Having High Blood Pressure During Your 30s Is Linked To Decreased Brain Health Later In Life, According To New Research

For the study, the researchers used data from 427 participants– which was collected via the Study of Healthy Aging in African Americans (STAR) and the Kaiser Healthy Aging and Diverse Life Experience (KHANDLE) study.

This allowed the team to access health data from a diverse group of adults between 1964 and 1985.

More specifically, the researchers obtained two different blood pressure readings taken when each participant was between the age of 30 and 40.

This helped the team determine what patients were hypertensive or had normal blood pressure during young adulthood.

Then, the patients MRI scans– which were conducted from 2017 to 2022– allowed the team to search for late-life biomarkers of white matter integrity and neurodegeneration.

It was at this point that a significant reduction of cerebral gray matter volume was observed among both women and men with hypertension. Although, this was still stronger among men.

So, compared to individuals with normal blood pressure, the participants with high blood pressure or transitioning to high blood pressure showed lower frontal cortex volume, cerebral gray matter volume, and fractional anisotropy– or brain connectivity measure.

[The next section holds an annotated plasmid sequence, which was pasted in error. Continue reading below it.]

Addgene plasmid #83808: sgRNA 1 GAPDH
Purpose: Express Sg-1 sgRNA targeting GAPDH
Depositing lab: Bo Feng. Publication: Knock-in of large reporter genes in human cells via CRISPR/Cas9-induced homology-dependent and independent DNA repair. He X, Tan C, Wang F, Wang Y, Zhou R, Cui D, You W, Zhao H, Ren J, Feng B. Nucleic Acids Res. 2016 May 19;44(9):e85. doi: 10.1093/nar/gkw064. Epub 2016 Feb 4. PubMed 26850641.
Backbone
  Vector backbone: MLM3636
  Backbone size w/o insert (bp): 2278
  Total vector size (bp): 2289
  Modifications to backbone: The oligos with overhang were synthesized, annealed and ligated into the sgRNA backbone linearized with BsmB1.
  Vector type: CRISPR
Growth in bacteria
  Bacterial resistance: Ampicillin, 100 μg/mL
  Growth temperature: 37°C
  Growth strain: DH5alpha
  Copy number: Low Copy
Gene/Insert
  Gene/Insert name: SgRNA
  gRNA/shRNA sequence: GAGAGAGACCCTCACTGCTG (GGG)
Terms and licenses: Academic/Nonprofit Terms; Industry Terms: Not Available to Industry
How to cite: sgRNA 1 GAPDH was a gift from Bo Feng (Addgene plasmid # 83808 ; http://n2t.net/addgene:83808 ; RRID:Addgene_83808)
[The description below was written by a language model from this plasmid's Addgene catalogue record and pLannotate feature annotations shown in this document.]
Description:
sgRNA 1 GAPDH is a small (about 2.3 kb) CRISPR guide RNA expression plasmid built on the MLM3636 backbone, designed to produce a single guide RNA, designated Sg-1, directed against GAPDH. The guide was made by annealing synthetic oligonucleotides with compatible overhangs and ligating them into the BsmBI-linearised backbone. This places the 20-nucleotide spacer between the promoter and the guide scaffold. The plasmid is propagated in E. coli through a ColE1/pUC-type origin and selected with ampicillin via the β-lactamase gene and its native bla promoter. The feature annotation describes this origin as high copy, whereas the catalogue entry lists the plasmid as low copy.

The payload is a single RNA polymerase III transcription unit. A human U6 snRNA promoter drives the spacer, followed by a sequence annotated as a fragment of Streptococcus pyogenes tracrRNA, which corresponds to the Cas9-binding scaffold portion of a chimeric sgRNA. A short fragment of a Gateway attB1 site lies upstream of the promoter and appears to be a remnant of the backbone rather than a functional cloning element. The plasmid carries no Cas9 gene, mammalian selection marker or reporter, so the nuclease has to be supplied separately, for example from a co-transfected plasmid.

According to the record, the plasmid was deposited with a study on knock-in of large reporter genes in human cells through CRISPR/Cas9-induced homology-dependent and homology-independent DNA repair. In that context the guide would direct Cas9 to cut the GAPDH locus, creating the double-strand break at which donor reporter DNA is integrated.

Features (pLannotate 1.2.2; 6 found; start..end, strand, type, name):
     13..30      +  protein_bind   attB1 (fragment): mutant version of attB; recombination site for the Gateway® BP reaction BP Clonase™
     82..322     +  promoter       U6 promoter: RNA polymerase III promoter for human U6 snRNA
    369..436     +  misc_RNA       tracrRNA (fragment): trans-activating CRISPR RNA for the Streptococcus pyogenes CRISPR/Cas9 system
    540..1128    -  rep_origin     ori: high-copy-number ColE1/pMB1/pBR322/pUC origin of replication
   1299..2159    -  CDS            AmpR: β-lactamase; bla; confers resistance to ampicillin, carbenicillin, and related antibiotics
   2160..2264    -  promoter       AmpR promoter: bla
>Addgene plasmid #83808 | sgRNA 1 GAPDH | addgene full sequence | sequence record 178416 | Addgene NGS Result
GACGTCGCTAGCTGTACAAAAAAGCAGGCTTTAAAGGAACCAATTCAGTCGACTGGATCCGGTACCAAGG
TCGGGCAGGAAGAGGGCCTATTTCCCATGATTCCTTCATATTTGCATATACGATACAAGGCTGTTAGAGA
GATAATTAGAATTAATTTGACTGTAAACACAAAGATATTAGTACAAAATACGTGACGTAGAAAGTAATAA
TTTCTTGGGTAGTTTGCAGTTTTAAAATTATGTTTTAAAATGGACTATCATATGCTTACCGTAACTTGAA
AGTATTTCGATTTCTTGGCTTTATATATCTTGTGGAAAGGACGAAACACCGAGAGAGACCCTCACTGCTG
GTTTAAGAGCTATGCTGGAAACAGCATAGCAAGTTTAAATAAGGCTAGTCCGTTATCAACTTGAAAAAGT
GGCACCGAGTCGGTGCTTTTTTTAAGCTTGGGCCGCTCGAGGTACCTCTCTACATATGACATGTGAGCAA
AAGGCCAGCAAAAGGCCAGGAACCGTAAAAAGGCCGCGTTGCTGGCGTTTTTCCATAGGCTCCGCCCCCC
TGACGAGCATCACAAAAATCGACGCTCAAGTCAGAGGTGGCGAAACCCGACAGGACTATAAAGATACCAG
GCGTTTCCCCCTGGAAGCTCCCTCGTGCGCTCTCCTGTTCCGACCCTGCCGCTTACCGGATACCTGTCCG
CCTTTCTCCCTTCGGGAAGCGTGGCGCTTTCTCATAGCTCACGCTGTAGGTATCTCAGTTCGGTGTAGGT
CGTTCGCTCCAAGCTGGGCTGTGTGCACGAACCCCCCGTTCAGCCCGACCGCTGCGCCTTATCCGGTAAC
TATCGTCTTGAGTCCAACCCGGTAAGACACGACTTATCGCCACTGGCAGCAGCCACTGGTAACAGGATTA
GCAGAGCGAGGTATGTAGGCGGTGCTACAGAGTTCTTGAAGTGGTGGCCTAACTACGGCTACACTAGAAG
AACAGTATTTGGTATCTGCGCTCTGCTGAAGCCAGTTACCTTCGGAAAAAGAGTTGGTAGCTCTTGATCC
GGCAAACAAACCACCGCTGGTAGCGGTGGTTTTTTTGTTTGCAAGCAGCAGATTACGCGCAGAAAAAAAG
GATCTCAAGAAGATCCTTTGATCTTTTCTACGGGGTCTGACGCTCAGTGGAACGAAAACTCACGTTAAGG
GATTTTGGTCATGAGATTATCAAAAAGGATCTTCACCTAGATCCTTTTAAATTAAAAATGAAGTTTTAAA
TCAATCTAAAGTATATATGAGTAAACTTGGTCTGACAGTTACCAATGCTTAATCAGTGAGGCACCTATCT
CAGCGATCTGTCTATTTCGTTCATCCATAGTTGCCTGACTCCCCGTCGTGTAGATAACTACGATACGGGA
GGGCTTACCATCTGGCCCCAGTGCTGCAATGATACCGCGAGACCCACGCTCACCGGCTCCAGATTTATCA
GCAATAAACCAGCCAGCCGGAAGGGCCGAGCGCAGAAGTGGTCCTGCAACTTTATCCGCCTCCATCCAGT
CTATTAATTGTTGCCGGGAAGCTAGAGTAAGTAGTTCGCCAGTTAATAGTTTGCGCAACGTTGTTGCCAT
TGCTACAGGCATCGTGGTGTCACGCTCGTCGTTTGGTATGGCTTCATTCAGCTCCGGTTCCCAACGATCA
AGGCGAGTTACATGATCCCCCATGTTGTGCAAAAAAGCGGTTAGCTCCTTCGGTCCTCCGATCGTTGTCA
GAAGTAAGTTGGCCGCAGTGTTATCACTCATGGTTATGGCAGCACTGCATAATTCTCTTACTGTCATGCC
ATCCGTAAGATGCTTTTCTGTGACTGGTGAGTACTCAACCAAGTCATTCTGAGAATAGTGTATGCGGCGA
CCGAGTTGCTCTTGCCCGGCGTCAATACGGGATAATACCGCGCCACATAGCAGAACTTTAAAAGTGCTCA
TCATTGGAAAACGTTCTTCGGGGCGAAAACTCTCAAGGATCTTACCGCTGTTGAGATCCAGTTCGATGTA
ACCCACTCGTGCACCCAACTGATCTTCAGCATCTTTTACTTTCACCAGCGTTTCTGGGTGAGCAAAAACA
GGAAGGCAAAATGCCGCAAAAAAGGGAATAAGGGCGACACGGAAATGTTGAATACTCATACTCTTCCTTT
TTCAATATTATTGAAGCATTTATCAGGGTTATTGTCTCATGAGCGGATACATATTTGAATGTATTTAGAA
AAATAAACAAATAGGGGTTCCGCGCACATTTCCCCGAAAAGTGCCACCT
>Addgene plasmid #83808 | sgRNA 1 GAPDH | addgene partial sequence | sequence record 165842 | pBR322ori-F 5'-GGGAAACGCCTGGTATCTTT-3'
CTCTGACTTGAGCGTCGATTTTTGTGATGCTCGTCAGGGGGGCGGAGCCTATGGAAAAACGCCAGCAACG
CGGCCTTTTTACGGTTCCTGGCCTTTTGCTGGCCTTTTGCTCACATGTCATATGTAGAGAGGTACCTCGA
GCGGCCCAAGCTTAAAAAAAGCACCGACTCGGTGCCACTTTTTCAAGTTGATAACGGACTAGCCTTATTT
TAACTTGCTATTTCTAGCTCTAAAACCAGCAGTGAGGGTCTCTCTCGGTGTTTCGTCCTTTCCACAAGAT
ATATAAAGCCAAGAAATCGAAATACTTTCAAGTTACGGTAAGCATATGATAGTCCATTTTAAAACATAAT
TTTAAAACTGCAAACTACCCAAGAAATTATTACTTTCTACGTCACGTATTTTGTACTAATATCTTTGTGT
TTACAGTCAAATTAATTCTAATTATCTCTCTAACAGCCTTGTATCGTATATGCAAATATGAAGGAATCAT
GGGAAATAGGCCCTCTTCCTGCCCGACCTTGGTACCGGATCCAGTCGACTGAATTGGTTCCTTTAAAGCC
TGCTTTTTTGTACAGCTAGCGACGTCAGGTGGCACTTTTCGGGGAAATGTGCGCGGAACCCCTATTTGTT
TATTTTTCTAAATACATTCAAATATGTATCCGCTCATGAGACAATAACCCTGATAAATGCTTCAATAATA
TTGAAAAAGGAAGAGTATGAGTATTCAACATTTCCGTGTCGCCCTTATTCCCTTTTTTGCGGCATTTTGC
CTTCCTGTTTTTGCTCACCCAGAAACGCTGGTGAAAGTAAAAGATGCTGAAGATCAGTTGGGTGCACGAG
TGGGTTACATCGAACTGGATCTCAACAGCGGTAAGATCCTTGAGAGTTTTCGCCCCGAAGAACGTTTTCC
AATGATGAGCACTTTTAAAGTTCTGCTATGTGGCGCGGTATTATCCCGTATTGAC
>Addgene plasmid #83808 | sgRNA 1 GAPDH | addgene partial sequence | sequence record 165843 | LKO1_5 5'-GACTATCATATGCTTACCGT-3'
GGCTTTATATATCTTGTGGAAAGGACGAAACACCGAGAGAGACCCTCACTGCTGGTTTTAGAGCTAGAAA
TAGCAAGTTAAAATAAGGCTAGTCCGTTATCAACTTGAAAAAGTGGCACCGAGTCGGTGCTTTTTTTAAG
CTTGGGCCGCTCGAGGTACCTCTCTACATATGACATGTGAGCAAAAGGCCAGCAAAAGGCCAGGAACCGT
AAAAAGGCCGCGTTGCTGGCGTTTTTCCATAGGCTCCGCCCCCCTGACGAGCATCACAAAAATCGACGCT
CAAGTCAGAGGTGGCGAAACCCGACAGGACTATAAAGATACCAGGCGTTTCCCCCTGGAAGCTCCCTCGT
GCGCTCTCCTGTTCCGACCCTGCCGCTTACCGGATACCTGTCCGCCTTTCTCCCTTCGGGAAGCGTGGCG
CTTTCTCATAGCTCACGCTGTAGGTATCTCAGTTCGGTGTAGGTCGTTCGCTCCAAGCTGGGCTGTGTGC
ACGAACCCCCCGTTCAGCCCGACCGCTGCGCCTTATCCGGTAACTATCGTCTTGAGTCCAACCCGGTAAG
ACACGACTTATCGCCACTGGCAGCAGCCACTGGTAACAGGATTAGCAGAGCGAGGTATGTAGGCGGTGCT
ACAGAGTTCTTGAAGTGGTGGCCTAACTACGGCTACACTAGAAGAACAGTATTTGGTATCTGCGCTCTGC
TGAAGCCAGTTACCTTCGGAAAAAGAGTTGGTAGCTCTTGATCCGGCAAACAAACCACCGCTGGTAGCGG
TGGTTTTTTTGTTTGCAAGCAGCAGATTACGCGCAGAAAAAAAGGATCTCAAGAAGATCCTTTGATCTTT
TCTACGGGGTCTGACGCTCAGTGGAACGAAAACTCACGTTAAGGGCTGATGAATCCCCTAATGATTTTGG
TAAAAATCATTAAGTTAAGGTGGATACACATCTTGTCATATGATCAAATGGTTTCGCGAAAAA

Now, the researchers did note that because of the limited sample size, they were unable to examine ethnic and racial differences. The team also pointed out how MRI data was only collected at one time during the participants’ late life.

This means that the study was only able to determine volumetric differences and could not point to distinct evidence of neurodegeneration over a certain time period.

Despite that, the team is still confident that the study underscores concerns that cardiovascular risk factors during young adulthood are extremely damaging to brain health later in life.

“This study truly demonstrates the importance of early life risk factors, and that to age well, you need to take care of yourself through life. Heart health is brain health,” concluded Rachel Whitmer, the study’s senior author.